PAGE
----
Sports died unexpectedly Wednesday from an apparent suicide, when one of the last bastions of integrity in college football decided that contract price and opportunism were more important than graduation rates and success. Sports was as old as human history.

Texas Tech University, speaking on behalf of college football, stated Wednesday that battling entitlement was simply too challenging, because teaching kids about hard work is expensive. "We really wanted to get the message out," Tech said in a prepared statement, "that a kid having to spend two practices in an air conditioned room is too high a price to pay for graduating athletes and teaching boys how to become men." Fans were shocked that college football's capitulation would be announced from Lubbock, considered one of the toughest parts of Texas. "Well paint me [expletive] surprised," said Grizzled Badass West-Texan between bites from his hammers and nails filled omelet, "I guess I was wrong about college football being a man's game. Has women's basketball started yet? Here I come."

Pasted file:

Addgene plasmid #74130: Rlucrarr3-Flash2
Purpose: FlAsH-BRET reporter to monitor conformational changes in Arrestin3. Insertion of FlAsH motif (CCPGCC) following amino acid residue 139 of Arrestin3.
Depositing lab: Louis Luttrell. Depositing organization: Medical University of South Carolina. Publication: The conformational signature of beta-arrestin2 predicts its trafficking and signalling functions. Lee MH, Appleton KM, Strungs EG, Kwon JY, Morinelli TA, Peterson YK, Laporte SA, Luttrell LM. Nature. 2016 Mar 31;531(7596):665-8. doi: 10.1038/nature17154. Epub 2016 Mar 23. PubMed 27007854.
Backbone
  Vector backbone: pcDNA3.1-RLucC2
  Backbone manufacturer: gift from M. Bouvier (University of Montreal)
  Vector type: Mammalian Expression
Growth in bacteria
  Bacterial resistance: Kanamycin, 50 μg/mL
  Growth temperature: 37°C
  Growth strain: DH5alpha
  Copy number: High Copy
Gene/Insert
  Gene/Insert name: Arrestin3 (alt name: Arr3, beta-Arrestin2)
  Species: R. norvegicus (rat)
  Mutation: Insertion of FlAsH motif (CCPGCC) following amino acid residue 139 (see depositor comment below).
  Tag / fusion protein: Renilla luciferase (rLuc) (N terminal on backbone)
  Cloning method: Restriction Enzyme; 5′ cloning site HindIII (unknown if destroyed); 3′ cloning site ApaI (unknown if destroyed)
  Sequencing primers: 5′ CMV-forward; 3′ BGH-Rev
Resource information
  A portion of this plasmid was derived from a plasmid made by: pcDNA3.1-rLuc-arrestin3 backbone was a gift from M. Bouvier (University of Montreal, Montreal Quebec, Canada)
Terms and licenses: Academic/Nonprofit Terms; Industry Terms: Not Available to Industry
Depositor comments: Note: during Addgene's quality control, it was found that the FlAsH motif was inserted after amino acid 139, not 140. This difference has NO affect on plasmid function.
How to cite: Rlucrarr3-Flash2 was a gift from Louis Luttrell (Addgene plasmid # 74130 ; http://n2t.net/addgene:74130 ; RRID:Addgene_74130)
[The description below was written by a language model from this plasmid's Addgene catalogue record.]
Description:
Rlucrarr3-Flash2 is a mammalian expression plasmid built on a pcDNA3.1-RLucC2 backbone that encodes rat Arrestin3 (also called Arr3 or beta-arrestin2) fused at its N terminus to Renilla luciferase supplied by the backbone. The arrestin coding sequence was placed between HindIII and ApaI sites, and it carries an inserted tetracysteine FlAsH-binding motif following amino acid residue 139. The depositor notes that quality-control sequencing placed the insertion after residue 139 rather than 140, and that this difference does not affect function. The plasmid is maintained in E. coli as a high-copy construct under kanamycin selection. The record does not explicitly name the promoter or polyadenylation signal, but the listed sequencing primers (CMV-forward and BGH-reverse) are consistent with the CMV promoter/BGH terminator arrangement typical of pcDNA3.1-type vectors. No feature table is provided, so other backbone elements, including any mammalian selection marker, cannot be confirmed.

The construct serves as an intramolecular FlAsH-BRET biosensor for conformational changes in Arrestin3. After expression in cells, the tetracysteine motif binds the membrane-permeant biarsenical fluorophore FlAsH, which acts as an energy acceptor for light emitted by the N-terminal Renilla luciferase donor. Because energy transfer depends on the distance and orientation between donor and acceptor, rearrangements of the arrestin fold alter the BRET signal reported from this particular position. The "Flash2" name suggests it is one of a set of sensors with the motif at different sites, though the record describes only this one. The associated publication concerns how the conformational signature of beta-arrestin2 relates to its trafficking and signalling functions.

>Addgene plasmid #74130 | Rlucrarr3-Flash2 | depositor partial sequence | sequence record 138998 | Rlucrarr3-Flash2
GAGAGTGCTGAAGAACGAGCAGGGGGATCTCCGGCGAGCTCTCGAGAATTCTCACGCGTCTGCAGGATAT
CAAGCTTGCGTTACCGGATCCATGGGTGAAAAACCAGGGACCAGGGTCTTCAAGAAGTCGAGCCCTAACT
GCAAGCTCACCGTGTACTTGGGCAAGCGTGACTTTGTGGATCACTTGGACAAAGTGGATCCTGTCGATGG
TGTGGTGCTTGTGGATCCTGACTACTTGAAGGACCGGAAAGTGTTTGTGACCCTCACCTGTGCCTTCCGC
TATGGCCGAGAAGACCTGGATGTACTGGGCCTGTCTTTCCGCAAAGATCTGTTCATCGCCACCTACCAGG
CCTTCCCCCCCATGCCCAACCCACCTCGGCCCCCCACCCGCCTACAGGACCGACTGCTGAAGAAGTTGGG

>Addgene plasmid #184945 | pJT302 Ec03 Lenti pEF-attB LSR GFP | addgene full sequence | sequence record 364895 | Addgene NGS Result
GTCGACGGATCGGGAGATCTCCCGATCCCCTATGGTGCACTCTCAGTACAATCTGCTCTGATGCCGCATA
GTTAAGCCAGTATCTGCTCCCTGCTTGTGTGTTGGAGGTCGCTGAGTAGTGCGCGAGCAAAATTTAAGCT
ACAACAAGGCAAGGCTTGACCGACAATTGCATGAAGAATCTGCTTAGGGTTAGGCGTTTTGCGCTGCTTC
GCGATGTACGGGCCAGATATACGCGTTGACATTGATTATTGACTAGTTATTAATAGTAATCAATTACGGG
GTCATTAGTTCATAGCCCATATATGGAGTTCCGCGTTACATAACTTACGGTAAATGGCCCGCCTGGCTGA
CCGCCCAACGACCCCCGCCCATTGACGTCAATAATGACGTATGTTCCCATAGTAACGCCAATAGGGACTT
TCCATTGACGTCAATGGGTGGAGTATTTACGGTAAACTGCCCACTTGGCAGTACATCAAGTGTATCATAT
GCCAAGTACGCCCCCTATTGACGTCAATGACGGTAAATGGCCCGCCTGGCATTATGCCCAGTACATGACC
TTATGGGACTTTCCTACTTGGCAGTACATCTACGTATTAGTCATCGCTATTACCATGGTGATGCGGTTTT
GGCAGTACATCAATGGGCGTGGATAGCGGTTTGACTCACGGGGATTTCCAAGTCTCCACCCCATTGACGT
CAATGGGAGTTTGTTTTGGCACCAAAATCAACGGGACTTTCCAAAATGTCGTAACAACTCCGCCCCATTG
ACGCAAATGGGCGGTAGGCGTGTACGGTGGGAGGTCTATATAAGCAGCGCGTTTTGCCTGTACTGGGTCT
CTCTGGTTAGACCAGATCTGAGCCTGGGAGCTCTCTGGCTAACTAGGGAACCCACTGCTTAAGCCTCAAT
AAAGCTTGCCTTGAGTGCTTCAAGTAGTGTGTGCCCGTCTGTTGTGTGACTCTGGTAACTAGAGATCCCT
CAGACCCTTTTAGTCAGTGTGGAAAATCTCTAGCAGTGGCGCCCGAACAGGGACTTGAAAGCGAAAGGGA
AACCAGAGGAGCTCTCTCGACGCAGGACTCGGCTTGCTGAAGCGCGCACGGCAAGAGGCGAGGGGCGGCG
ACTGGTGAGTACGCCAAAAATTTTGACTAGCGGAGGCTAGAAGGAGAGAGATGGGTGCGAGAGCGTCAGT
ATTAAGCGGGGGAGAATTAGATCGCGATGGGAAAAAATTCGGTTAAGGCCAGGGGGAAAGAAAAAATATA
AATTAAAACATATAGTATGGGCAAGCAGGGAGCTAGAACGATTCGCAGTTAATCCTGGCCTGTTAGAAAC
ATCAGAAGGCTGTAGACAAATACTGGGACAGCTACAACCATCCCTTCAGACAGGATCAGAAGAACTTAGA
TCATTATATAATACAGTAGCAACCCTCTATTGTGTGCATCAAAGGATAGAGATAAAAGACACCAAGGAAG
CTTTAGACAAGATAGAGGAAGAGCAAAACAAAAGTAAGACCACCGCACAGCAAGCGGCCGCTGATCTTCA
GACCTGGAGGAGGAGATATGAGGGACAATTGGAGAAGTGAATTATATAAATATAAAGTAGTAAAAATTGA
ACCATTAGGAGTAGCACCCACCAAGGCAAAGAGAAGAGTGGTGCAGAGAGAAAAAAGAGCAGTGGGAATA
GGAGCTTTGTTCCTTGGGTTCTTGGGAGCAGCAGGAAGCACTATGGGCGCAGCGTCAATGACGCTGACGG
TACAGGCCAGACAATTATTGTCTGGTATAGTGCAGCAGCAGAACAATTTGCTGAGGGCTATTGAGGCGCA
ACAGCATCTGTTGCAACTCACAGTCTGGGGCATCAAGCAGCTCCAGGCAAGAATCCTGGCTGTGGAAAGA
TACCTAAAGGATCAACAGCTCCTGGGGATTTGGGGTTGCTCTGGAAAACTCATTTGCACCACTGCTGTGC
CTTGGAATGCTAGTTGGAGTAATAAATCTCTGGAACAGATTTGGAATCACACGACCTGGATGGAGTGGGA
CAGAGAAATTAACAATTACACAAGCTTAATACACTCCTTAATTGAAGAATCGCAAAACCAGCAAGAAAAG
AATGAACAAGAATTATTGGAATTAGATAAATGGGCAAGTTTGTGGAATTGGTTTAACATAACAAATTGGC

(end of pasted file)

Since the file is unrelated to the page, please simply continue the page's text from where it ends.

Sports had been engaged in a well publicized losing battle with chronic softness for years, a fight that has already taken the life of basketball. With the demise of college football, once thought to be sport's best chance of battling entitlement, doctors maintained little hope for sport's future.

"I'm really disappointed," said God, fighting back tears, "I went to a whole lot of trouble to provide a meaningful escape that also afforded you all an opportunity to learn about virtue, and now you've gone and screwed it up. Jesus Christ bananas, I'm out." College football was unavailable for comment, because it has nothing to say for itself.

There will be a service at the 2010 Alamo Bowl. Many seats are still available, and will probably remain so throughout the game.